Effectiveness of educational interventions on the improvement of drug prescription in primary care: a critical literature review

Authors

  • Adolfo Figueiras PhD,

    1. Department of Preventive Medicine and Public Health, University of Santiago de Compostela, Spain

    1. Department of Preventive Medicine and Public Health, University of Santiago de Compostela, Spain
    2. Health Area VI, National Health Institute (INSALUD), Arriondas (Asturias), Spain

    1. Department of Preventive Medicine and Public Health, University of Santiago de Compostela, Spain
    2. Preventive Medicine Service, University Hospital of Santiago, Spain

Abstract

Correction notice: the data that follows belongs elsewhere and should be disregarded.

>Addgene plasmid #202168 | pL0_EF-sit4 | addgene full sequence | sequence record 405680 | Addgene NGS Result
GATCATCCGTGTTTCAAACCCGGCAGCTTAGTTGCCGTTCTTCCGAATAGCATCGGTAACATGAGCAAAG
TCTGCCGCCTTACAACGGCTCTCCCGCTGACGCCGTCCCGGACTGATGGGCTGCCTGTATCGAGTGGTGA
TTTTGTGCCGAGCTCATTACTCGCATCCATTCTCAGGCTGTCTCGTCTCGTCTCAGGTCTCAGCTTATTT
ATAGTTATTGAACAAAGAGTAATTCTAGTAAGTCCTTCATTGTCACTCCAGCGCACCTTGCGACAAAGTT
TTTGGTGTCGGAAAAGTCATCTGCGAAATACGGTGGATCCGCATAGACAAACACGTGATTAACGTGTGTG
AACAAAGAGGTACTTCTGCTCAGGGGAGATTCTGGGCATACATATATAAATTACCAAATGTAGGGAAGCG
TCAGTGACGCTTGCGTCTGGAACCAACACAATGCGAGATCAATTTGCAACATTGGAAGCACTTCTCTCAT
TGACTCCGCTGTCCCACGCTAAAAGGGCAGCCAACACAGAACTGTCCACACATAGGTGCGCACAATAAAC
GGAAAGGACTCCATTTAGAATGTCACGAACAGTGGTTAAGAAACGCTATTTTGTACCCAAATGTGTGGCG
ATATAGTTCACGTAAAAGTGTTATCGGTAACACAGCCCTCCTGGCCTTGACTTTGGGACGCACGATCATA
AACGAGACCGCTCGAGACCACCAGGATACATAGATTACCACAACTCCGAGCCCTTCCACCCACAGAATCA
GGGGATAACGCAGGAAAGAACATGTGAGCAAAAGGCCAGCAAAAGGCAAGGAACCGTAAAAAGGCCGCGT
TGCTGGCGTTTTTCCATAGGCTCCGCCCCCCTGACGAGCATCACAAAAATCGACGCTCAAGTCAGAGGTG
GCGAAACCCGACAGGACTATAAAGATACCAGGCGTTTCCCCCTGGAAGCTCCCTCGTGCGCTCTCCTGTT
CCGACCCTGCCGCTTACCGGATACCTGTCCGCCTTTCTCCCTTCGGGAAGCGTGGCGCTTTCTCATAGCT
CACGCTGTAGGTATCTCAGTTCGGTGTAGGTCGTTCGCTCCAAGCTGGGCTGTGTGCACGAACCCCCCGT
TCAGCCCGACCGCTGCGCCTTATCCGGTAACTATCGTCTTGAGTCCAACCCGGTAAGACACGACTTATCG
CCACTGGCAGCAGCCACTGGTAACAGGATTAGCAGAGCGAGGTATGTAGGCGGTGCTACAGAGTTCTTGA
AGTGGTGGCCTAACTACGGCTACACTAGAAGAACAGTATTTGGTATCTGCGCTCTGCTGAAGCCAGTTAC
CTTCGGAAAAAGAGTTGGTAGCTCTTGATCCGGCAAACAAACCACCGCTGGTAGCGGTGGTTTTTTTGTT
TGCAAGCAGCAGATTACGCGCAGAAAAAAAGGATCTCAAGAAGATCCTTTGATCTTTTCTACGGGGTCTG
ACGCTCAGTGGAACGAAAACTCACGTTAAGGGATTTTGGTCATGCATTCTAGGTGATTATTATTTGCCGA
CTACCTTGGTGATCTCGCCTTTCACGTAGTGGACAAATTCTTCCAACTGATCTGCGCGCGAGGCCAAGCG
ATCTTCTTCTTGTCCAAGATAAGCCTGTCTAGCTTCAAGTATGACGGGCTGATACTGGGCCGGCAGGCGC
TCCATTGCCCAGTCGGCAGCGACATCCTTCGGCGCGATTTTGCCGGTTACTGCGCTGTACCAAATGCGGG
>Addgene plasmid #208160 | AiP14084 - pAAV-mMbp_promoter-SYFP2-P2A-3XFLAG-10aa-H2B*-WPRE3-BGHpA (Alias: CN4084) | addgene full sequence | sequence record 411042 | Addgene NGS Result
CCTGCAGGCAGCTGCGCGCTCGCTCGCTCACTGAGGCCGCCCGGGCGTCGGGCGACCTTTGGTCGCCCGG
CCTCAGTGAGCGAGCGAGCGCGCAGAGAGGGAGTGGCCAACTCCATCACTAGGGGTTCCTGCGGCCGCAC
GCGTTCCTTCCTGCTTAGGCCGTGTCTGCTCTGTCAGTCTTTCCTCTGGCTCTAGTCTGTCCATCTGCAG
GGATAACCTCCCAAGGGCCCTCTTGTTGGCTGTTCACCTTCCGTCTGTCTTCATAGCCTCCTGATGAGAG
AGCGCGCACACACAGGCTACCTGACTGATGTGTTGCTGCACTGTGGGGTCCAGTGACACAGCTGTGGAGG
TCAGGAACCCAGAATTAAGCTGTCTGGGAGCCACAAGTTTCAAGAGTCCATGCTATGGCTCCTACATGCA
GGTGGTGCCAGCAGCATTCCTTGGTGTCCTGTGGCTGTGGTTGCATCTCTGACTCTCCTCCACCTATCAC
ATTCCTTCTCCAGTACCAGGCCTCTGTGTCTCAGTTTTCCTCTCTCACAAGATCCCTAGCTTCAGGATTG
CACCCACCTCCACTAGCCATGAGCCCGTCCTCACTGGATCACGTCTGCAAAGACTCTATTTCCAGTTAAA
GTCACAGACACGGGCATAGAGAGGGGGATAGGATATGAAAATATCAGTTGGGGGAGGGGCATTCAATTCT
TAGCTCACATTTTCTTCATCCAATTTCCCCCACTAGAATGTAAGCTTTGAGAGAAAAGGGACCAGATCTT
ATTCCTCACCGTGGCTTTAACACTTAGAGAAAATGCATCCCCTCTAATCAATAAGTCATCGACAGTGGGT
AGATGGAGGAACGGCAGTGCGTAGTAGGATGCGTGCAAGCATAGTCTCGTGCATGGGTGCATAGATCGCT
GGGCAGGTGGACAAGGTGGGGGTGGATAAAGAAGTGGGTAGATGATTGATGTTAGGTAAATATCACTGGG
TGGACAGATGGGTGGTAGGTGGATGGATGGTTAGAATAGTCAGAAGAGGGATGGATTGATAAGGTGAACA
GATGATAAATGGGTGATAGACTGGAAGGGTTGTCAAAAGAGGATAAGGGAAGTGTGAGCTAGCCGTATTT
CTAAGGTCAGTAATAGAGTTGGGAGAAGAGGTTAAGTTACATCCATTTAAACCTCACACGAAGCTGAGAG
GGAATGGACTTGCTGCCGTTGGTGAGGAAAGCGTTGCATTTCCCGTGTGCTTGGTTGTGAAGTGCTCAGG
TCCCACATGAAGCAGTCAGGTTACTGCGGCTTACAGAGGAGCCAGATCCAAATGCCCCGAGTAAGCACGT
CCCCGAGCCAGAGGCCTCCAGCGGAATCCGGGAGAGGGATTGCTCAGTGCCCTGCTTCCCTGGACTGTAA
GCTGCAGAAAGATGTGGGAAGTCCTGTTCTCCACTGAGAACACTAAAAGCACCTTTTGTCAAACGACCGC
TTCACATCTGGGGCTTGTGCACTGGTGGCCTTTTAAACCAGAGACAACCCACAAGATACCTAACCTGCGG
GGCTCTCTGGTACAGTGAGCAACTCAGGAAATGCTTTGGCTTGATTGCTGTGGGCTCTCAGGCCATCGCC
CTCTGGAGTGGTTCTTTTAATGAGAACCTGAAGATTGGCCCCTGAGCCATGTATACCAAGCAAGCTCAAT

This paper is a critical review of studies of educational programmes designed to improve prescription practices in ambulatory care. Scientific articles were selected from the following bibliographical indices: MEDLINE, IME, ICYT and ERIC. The searches covered the time period between 1988 and 1997. The search criteria included: primary-care, educat*, prescription* and other related keywords. The inclusion criteria were studies describing educational strategies aimed at general practitioners working in ambulatory settings. The study outcome was change in prescribing behaviour of physicians through prescribing indicators. The following data were extracted: study design, target drugs, type of intervention, follow-up period of the prescription trends, type of data analysis, type of statistical analysis and reported results. We found 3233 articles that met the search criteria. Of these, 51 met the inclusion criteria and 43 studied the efficacy/effectiveness of one or various interventions as compared to no intervention. Among seven studies evaluating active strategies, four reported positive results (57%), as opposed to three of the eight studies assessing passive strategies (38%). Among the 28 studies that tested reinforced active strategies, 16 reported positive results for all variables (57%). Eight studies were classified as a high degree of evidence (16%). We concluded that the results of our review suggest that the more personalized, the more effective the strategies are. We observe that combining active and passive strategies results in a decrease of the failure rate. Finally, better studies are still needed to enhance the efficacy and efficiency of prescribing practices.